Statues of Confederate generals and other notable figures of the side that lost the Civil War are coming down across the country. But one place where they still inexplicably stand is in the U.S. Capitol building.
A group of Black lawmakers are hoping to change that. Members of the Congressional Black Caucus are calling, once and for all, for these controversial figures to be removed from Statuary Hall in Washington, D.C.
According to CBC Chair, Cedric Richmond (D-La.),
We will never solve America’s race problem if we continue to honor traitors who fought against the United States in order to keep African Americans in chains.”
The trend to remove these figures is growing across the nation in the wake of the violence that erupted at a white nationalist rally in Charlottesville, Virginia.
In Baltimore this week, statues of Robert E. Lee, Stonewall Jackson, and other Confederate actors were taken down by the city in the early hours on Wednesday morning. Later on in the day, plaques honoring Lee were removed from parks in New York City. And earlier this year, Confederate statues were removed from the city of New Orleans.
Other governments are considering moves to remove their plaques and statues. North Carolina’s Gov. Roy Cooper, a Democrat, expressed interest in removing Confederate monuments all around his state, and a gubernatorial candidate in Georgia is urging the state to destroy an engraving in the side of a mountain depicting Confederate generals at Stone Mountain park.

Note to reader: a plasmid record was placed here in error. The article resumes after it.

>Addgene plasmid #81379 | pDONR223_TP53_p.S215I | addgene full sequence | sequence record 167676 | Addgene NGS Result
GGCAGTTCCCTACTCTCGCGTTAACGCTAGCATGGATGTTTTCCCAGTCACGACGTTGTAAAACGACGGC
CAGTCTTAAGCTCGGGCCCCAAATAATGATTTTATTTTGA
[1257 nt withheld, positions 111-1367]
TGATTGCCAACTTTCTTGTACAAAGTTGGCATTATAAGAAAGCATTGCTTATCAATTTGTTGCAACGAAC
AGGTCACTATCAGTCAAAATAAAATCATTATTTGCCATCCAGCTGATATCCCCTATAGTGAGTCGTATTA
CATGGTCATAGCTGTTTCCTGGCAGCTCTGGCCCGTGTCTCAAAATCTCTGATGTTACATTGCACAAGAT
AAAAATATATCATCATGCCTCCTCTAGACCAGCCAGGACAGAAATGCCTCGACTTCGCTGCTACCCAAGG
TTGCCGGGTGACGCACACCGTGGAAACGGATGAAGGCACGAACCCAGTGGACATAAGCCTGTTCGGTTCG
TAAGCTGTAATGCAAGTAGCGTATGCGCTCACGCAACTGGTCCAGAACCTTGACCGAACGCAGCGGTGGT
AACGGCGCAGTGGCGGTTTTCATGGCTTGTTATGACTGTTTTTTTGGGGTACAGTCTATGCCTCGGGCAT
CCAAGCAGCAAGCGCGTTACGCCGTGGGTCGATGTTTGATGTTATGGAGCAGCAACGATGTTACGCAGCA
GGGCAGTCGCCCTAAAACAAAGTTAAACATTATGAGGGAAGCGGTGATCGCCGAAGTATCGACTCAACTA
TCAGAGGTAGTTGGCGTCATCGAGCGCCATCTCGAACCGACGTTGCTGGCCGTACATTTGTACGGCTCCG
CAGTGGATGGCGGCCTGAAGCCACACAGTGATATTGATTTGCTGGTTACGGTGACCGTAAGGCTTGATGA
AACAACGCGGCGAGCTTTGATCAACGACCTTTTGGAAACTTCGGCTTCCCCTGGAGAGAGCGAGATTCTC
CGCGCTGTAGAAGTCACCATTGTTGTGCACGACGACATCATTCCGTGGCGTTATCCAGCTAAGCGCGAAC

The statues in Statuary Hall at the U.S. Capitol building can be removed one of two ways. The states, which commission the statues in the first place, can replace them voluntarily; but Congress can also vote to remove them, too.
Nine states — Florida, West Virginia, Mississippi, South Carolina, North Carolina, Virginia, Georgia, Alabama, and Louisiana — currently have statues of Confederate statesmen or military members representing them in Statuary Hall.
The statues deserve to come down. They represent a failed rebellion against the United States, a failed attempt to dissolve this Union, over disagreements on whether certain groups of men and women could be owned as property.
We have thankfully ended that chapter in our nation’s history. But there is no need to continue honoring it, especially in our nation’s Capitol building where the tenets of freedom and liberty should be given preference over a history that is, quite frankly, a shameful chapter in our nation’s past.
Check out this tour of Statuary Hall:
Featured Image Via Architect of the Congress, Statuary Hall/Government Work.